Dr James Eglinton
I was appointed to the Meldrum Lectureship in Reformed Theology in 2013. Prior to this, I was a postdoctoral research fellow, and then senior researcher in systematic and historical theology, at the Theologische Universiteit Kampen. I hold undergraduate degrees in law (LLB Hons, Aberdeen) and theology (BTh Dist., Glasgow). My PhD, on the Dutch systematician Herman Bavinck, was written at the University of Edinburgh.
To date, the bulk of my research and writing has focused on neo-Calvinism, a form of Reformed Christianity that developed between the late nineteenth and early twentieth centuries in the Netherlands, and that has continued to evolve in a range of international contexts. My first book, Trinity and Organism, was published by Bloomsbury in 2012. More recently, I was the co-editor of Neo-Calvinism and the French Revolution with the same publisher. My most recent book, Herman Bavinck on Preaching and Preachers, was published by Hendrickson in 2017.
I serve as Associate Editor of the Journal of Reformed Theology, published by Brill.
I maintain a strong interest in public theology, both theoretical and practical, and have previously written for The Times, The Herald, The Scotsman, the Australian Broadcasting Corporation, and Nederlands Dagblad, and have taken part in broadcasts on BBC Alba and BBC Radio nan Gàidheal.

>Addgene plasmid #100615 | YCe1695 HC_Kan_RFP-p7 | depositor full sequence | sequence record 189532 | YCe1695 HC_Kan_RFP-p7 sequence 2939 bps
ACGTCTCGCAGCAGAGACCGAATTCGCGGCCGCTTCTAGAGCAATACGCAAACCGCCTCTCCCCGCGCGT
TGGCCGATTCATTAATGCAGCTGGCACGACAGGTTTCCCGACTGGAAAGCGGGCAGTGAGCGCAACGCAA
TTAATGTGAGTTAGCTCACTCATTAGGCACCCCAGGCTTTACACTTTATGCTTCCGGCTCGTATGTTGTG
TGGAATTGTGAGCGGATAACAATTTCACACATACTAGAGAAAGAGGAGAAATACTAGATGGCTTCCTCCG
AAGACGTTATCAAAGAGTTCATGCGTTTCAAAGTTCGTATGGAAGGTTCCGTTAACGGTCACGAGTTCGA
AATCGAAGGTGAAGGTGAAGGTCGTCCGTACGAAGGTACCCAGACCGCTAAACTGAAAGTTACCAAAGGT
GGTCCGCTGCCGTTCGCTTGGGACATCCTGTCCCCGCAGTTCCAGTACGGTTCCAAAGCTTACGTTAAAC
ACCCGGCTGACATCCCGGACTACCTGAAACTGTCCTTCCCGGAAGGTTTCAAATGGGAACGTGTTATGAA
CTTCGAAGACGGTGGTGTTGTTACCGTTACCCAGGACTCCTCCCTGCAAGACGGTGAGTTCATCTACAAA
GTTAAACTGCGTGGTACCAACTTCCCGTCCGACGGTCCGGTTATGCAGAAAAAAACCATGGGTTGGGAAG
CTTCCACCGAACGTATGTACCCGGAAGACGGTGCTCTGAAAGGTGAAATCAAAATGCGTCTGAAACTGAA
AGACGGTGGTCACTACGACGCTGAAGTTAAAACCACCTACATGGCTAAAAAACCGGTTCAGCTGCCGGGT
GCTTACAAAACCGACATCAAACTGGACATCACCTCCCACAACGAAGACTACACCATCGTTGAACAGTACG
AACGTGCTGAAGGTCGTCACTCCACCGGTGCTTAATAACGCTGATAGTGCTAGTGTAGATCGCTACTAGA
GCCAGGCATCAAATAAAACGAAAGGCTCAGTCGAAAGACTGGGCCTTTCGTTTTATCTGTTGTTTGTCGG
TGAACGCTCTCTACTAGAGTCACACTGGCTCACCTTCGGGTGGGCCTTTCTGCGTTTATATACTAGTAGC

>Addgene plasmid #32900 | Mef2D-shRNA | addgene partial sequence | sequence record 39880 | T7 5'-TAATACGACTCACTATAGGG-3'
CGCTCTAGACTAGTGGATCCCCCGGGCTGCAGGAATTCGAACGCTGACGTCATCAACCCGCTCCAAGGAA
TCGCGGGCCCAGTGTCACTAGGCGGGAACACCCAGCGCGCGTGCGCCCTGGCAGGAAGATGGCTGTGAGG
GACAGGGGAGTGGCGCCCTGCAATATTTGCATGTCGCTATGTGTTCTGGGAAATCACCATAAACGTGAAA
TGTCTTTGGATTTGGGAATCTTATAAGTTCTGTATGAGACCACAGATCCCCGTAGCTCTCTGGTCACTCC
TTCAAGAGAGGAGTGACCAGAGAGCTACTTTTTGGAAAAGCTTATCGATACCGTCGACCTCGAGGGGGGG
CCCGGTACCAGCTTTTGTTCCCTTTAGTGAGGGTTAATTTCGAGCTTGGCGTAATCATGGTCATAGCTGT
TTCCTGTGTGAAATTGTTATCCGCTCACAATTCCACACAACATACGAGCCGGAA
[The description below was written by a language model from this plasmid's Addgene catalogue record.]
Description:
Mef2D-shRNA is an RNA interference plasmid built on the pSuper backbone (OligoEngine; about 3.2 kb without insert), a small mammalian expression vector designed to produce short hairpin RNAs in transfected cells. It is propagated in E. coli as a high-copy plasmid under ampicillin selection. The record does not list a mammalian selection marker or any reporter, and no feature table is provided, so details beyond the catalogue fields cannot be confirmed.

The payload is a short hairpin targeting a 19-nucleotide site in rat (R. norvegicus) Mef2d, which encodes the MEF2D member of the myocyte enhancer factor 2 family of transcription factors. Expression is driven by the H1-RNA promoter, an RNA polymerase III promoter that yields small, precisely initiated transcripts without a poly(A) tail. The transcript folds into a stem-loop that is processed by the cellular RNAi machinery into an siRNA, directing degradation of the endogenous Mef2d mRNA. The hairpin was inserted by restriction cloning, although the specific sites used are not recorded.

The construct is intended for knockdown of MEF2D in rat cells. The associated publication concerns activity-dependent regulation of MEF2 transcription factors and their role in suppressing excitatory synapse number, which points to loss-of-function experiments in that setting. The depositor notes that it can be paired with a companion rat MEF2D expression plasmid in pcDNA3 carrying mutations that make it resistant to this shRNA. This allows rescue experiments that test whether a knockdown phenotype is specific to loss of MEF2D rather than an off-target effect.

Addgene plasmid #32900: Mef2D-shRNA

I speak, read and write English, Scottish Gaelic, Dutch and French.
More About James's Session - Preaching to the secularised self: Herman Bavinck on preaching and preachers
In his seminal work A Secular Age, Charles Taylor has identified how the sense of ‘self’ held by modern secularised western people differs from that of their medieval forebears. Before the advent of secularisation, western people experienced their selfhood as ‘porous’: open to their bodies, their world, and their creator. By contrast, the modern self is ‘buffered’: distant and invulnerable, and quite detached from God. How should we view this shift in considering how to preach to modern people? This paper will set out the engagement with preaching to the modern self offered by the Dutch neo-Calvinist Herman Bavinck (1854-1921), whose critique of his own culture closely resembles Taylor’s analysis, and whose response focuses on the preacher and congregation alike.